The following are real, powerful, and sequenced alphabetically.

  • Assuming:

Simply because the facilitator hears what was said does not imply everyone heard what was said. The key to active listening
is through reflection. Whether it’s audio (i.e., spoken) or visual (i.e., written down), the facilitator’s role is to ensure common understanding, not assume that common understanding exists simply because something was spoken.

  • Modifiers:

    What to Do About the Seven Deadly Sins of Facilitating (in alphabetical order):

    Deadly Sins of Facilitating

Nouns and verbs are a facilitator’s friend. Modifiers such as adjectives and adverbs cause dissent. For example, we may all be eating the same bowl of chili, but it may be both hot (i.e., spicy) and not so hot to different people, both correct in their assessment. Most arguments are caused by how spicy the chili is, not by whether or not it is chili.

  • Neutrality (or lack thereof):

A session leader who offers content and judgment appears to the participants to have the “answer”. They will go quiet as they listen to what the leader believes to be true, comparing and contrasting the espoused point of view with their own truth. In the role of facilitator, do not offer up or evaluate content during the session.

  • Plurality:

Ask one question at a time. Do not try to facilitate more than one issue at once. Close it out before moving on to the next issue. Most groups will succeed if they are facilitated to a position where the issue is clear and properly managed, one issue at a time.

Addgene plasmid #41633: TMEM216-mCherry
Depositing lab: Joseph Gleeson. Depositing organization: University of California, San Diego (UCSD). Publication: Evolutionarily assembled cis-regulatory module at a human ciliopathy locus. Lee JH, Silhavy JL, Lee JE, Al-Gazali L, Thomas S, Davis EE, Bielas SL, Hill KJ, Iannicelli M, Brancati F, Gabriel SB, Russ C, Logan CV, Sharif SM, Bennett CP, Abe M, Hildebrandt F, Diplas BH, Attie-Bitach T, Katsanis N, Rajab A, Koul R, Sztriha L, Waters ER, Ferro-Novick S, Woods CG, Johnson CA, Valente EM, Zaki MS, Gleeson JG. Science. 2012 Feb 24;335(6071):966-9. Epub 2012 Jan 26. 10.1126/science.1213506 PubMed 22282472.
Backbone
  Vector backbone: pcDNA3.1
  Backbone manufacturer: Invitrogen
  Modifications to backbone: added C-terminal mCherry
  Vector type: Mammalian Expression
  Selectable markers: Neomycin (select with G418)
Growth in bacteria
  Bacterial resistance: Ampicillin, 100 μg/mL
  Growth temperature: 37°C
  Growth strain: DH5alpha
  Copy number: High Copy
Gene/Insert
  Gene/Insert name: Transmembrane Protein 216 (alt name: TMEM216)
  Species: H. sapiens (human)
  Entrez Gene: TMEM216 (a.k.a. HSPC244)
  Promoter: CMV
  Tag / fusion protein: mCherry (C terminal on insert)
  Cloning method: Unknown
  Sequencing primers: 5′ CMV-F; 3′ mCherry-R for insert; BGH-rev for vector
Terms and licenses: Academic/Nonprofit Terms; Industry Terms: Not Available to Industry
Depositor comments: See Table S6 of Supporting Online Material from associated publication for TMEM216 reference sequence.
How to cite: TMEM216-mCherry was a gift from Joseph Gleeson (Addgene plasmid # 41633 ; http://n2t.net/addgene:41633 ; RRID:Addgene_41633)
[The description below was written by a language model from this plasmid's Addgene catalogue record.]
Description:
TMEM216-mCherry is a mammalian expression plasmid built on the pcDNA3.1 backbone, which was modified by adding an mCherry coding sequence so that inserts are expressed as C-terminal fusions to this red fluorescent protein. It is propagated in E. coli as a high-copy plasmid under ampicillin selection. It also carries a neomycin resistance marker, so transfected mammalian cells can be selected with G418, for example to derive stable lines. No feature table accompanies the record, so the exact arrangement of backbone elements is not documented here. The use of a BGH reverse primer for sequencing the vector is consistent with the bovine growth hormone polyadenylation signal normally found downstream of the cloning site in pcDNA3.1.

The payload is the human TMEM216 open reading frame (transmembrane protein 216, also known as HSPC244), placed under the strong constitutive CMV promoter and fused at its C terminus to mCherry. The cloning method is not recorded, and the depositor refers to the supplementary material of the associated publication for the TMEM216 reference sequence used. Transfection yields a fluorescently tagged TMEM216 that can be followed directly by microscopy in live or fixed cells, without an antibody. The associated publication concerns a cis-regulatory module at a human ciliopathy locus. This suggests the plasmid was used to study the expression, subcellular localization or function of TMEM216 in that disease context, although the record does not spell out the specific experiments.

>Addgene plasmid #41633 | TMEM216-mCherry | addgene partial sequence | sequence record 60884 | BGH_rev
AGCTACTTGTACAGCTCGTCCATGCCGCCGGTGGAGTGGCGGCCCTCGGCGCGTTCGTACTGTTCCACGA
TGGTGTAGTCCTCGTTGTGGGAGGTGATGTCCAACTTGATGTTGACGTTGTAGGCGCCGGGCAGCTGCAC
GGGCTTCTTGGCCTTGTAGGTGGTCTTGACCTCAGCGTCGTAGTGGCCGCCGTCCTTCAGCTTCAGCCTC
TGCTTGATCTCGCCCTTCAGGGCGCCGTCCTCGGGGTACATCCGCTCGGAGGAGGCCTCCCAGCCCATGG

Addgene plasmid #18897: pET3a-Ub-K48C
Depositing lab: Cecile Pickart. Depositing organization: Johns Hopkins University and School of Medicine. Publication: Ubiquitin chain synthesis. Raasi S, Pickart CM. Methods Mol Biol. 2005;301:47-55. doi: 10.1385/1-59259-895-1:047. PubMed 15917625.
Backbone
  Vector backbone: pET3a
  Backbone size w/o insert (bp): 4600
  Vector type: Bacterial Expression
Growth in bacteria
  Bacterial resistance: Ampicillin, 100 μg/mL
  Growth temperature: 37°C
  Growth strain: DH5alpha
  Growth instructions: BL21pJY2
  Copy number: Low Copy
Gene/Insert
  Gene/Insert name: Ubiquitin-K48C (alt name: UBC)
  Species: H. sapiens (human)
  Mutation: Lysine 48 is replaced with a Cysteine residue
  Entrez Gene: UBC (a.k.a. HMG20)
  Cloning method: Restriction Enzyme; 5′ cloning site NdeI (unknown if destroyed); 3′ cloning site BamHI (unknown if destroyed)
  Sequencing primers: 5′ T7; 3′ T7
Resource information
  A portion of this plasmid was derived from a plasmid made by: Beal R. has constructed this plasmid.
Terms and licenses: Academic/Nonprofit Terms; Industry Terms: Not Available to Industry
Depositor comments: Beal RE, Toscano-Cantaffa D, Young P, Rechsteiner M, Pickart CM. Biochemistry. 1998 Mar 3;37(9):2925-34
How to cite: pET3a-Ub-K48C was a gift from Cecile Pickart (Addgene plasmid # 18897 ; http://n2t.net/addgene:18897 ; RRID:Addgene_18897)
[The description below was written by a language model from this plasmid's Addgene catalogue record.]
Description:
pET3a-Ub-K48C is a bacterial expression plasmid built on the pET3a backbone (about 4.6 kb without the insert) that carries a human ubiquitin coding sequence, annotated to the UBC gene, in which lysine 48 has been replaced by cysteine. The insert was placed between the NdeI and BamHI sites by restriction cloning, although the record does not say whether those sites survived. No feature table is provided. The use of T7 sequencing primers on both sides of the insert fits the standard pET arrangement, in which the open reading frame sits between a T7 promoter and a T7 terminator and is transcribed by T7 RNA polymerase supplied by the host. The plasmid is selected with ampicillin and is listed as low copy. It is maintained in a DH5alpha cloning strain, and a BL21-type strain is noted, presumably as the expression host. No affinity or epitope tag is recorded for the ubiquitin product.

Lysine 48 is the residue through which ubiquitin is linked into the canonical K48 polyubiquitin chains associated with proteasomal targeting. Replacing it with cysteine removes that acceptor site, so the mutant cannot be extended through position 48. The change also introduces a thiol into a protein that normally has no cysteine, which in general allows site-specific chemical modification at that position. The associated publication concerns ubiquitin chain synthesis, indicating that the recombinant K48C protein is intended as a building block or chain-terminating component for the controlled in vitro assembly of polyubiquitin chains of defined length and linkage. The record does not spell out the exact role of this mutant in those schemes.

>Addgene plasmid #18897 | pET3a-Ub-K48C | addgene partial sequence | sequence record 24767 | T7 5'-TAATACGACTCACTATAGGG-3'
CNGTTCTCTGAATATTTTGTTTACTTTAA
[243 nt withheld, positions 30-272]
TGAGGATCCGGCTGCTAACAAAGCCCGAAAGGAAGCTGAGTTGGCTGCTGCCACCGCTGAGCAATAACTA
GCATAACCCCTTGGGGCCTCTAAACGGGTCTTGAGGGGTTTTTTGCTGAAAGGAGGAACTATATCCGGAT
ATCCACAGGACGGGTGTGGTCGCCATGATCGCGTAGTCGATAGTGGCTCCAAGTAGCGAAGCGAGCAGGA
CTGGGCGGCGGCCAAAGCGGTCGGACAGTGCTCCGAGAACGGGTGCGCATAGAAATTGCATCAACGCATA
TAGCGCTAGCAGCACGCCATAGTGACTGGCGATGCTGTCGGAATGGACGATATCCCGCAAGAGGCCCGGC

• Precision:

Prefer substance to style. Avoid impersonal pronouns such as it, this, and those. Speak clearly and substitute words like “bunch” or “lots” for consultese like “plethora.” Strive to speak in a manner that would be understood by your grandmothers.

  • Processing:

Session leaders that analyze the content fill their minds with analysis that places a large stress on their ability to hear what others are saying. Analyzing participant input makes it very difficult to provide a comprehensive reflection of what was said.

  • Unprepared:

There is no secret or “silver bullet” to effective facilitation if the session leader shows up ill prepared. Aside from active listening, with a strong emphasis on reflection, there aren’t any skills to help a facilitator during a session who shows up unprepared.


Don’t ruin your career or reputation with bad meetings. Register for a class or forward this to someone who should. Taught by world-class instructors, MG RUSH  professional facilitation curriculum focuses on practice. Each student thoroughly practices and rehearses tools, methods, and approaches throughout the week. While some call this immersion, we call it the road to building impactful facilitation skills.

Our courses also provide an excellent way to earn up to 40 SEUs from the Scrum Alliance, 40 PDUs from PMI, and 40 CDUs from IIBA, as well as 3.2 CEUs for other professions. (See individual class descriptions for details.)


Terrence Metz, CSM, PSPO, CSPF, is the Managing Director of MG RUSH Facilitation Training and Coaching, the acknowledged leader in structured facilitation training. His FAST Facilitation Best Practices blog features over 300 articles on facilitation skills and tools aimed at helping others lead faster, more productive meetings and workshops that yield higher quality decisions. His clients include Agilists, Scrum teams, program and project managers, senior officers, and the business analyst community among numerous private and public companies and global corporations. As an undergraduate of Northwestern University (Evanston, IL) and MBA graduate from NWU’s Kellogg School of Management, his professional experience has focused on process improvement and product development. He continually aspires to make it easier for others to succeed.